Judge Invalidates Most of Wisconsin Anti-Union Law
A state judge has struck down key provisions of the 2011 Wisconsin law that curtailed the collective-bargaining rights of teachers and other public employees.
Judge Juan B. Colas of Dane County Circuit Court in Madison ruled Friday that the anti-union law championed by Republican Gov. Scott Walker violates the free speech and association rights of public employees under the state and federal constitutions. The law passed amid a tumultuous legislative special session, and unions later helped force a recall election for Walker, which the governor survived.
Colas ruled in a challenge brought by Madison Teachers Inc., an affiliate of the National Education Association representing teachers and other school employees in the Madison district, as well as by a Milwaukee municipal employees' union.
The unions challenged the key provisions of the Wisconsin law, such as ones that prohibit municipal and school employers from offering union-represented workers a base wage increase greater than the cost of living, bargaining on issues other than wages, entering into "fair share" agreements covering employees who refuse to join the union, and deducting union dues from government paychecks.
The lawsuit also challenged the statute's burdensome annual recertification procedures for the public-employee unions.
Colas ruled that the law's provisions burden the free speech and associational rights of the unions and their members.
"The state has imposed significant and burdensome restrictions on employees who choose to associate in a labor organization," Judge Colas said in his Sept. 14 opinion in Madison Teachers Inc. v. Walker.
The state statutes, he added, "single out and encumber the rights of those employees who choose union membership and representation solely because of that association and therefore infringe upon the rights of free speech and association guaranteed by both the Wisconsin and United States Constitutions."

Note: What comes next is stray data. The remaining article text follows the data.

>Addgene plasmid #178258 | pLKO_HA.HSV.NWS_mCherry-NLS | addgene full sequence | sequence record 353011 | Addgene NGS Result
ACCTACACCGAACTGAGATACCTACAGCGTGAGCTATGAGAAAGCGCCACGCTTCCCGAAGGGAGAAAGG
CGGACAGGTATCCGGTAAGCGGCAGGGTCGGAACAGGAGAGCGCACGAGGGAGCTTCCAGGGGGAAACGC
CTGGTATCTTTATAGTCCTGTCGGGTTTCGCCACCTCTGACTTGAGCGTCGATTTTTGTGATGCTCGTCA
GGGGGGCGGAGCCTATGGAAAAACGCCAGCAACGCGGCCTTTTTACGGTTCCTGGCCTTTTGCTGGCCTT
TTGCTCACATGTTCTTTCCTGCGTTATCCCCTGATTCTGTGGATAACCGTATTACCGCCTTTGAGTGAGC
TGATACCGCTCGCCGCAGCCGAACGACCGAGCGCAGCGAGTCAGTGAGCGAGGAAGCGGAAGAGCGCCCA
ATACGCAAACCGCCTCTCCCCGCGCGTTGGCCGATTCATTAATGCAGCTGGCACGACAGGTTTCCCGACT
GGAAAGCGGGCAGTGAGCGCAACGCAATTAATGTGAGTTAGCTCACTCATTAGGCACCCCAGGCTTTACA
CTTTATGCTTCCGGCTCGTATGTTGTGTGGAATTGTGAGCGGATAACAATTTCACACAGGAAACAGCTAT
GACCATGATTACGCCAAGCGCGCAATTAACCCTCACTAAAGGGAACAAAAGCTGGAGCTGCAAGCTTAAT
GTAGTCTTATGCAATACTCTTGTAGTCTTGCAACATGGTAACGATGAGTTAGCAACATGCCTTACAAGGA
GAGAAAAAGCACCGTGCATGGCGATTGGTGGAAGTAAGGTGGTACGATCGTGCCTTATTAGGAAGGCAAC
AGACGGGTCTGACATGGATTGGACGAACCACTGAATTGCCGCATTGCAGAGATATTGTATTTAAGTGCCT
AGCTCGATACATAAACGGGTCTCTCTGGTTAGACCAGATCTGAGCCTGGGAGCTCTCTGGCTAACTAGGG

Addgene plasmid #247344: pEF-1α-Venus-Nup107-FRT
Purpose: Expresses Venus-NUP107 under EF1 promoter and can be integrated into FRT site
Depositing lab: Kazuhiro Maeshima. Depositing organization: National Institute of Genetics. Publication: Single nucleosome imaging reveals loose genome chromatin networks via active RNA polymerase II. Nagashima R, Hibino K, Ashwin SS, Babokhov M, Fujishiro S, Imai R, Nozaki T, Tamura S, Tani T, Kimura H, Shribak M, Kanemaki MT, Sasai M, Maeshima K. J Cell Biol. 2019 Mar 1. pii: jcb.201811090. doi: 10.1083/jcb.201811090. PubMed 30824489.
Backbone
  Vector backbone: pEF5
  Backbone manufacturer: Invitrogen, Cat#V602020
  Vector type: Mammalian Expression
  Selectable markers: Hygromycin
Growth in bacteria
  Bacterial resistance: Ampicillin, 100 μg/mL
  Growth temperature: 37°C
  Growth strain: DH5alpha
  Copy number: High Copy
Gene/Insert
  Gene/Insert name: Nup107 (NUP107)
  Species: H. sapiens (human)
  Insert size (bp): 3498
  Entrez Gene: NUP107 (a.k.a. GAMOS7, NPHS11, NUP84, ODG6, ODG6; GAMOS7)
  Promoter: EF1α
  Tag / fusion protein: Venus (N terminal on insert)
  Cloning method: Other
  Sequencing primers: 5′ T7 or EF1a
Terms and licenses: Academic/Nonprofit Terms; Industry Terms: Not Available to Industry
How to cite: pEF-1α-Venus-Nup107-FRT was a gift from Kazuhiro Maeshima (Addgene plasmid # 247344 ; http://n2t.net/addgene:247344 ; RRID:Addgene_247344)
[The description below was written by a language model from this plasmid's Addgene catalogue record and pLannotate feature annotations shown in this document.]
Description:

The state offered no evidence or argument that the infringements on these fundamental rights were justified to prevent a "substantial evil," the judge said, and thus the state law could not stand.
Gov. Walker, in a written statement, said the people of Wisconsin "clearly spoke" on June 5, the date of his recall election victory, but "sadly, a liberal activist judge in Dane County wants to go backwards and take away the law-making responsibilities of the legislature and the governor. We are confident that the state will ultimately prevail in the appeals process."
In April, a federal district judge in Madison upheld some of the law's provisions, such as the limitation of collective bargaining to wage issues. But he struck down the provisions requiring annual recertification and barring the withholding of union dues from paychecks. I blogged here on that decision, which is under appeal.
The Milwaukee Journal-Sentinel reports on the decision here.